Adriana Esteves: “Harrassment Allowed Me to Channel My Screams into a Project”


by Sebastián Amoroso the 08/02/2019

The miniseries Harrassment, a production by Globo exclusively available on its Globoplay streaming service, will be screened in the upcoming Berlinale festival.

The screening will be held next Tuesday, Feb. 12, at 11am in Zoo Palast (Clubkino A) during the Drama Series Days Market Screening, which showcases new content to programmers from different platforms across the world.  

Harrassment

Before the screening, Adriana Esteves, star of the miniseries written by Maria Camargo and directed by Amora Mautner told ttvnews about key aspects related to her performance and this story based on actual events.

How would you define the story told in this miniseries?

Acoso is a fictitious tale loosely inspired on the book A Clínica: A Farsa e os Crimes de Roger Abdelmassih, by Vicente Vilardaga. It is based on actual events, the story of a prestigious doctor in the field of in vitro fertilization, who sexually abused and raped his female patients for years. There came a point when all the victims came together and, with the help of social media, managed to report the case, which led to the search and arrest of the physician by the police, sparking one of the biggest scandals to ever be printed by the press.

The protagonist falls victim of harrassment, a relevant issue across the world right now, with the Me Too movement as flagship. How did you prepare for the role?

It was something I was aware of, and something that I obviously found outrageous. My job was to go more in depth. I read and studied the book which chronicled every single detail of the case, and started my research on these women’s sorrow.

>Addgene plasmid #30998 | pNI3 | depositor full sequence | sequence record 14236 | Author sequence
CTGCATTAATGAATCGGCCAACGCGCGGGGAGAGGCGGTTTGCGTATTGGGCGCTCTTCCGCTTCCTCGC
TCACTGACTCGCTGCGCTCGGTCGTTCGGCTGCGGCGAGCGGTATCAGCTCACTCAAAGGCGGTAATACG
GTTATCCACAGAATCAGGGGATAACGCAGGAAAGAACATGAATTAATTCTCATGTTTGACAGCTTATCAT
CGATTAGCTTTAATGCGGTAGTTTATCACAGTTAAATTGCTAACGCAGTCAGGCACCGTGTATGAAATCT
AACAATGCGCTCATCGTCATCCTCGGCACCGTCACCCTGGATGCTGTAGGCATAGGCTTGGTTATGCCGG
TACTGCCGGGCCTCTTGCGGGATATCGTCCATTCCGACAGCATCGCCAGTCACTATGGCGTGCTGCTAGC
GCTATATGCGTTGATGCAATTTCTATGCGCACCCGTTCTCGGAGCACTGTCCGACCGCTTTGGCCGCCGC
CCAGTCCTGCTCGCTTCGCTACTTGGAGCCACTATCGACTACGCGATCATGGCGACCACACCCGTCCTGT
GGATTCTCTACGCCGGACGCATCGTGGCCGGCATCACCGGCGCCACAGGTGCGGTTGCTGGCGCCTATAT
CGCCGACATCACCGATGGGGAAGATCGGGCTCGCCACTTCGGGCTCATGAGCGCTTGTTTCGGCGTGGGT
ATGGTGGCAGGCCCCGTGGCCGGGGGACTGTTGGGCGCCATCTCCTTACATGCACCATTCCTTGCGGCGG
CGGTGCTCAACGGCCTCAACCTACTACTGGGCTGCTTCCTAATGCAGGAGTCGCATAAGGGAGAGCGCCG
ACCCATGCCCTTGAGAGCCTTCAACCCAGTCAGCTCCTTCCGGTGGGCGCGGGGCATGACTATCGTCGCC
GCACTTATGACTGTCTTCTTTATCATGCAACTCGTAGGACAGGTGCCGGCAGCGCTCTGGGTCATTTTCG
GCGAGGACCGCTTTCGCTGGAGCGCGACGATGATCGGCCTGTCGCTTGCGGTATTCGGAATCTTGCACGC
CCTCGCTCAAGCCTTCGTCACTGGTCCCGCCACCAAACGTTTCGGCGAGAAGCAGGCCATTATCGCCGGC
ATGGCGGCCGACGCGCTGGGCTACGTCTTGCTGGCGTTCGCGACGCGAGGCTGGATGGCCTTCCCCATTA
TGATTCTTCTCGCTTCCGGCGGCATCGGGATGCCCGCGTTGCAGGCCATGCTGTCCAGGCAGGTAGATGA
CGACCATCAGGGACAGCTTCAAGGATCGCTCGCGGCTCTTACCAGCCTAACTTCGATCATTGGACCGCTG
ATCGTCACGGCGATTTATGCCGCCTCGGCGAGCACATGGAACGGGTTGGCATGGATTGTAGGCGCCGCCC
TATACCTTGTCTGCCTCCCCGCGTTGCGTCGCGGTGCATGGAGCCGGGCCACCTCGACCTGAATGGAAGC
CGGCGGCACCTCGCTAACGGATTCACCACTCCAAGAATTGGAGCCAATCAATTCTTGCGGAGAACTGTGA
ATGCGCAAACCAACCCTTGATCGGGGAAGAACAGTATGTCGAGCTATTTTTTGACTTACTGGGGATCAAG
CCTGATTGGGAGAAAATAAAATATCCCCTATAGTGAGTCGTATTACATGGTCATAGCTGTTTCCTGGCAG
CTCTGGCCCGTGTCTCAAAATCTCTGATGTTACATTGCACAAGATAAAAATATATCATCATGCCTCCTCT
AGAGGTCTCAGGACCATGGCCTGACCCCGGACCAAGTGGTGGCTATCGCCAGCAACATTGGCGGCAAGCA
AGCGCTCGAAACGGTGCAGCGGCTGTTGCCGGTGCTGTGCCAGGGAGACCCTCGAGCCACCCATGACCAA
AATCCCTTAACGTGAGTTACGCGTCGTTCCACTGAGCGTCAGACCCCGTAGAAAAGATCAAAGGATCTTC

What challenges did you face as the lead?

The miniseries was written by Maria Camargo and directed by Amora Mautner, two female creators. The cast, along with our male lead Antonio Calloni (La guerrera y India - Una historia de amor), is made up of brilliant Brazilian artists. It was a great exercise in sorority. Women that came together to narrate and dennounce a heart-breaking story, with multiple victims cruelly abused at an extremely sensitive moment of their lives, when they were trying to get their children some medicine. For me, it was a chance to join a project through which to channel my screaming, feelings and ideas.

What are the implications of doing a scripted show for an OTT service? What was different from your work in telenovelas like Nuevo Sol and Avenida Brasil?

Joining a short-lasting project is very gratifying. Telenovelas shoot for almost an entire year and demand a lot from you.

What does the screening of Harassment in a world-class festival like Berlinale signify?

It is quite an honor. Berlinale is a festival I respect a great deal, mainly because it brings to forefront social and political issues. This year, I happen to appear in two pieces slated to screen during the festival: the miniseries Harrassment and Wagner Moura’s feature Marighella, which is debuting in Berlin. I’m very proud of both.

What did Avenida Brasil’s success in Brazil and abroad meant for your acting career?

The popularity of Avenida Brasil and, consequently, of my character has intensified my desire and likelihood of working somewhere else, even outside Brazil.

What other TV projects do you have for 2019?

In 2019, I’ll star in Lázaro Ramos’s directorial debut. During the second half of the year, I’ll feature in a new telenovela written by Manuela Dias and directed by José Luiz Villamarim, writer and director of the series Justicia.

What other projects can you tell us about?

I have two projects for 2020: acting in a play and appearing in a movie that si still at an early development stage. I’m still working on the script with two screenwriters.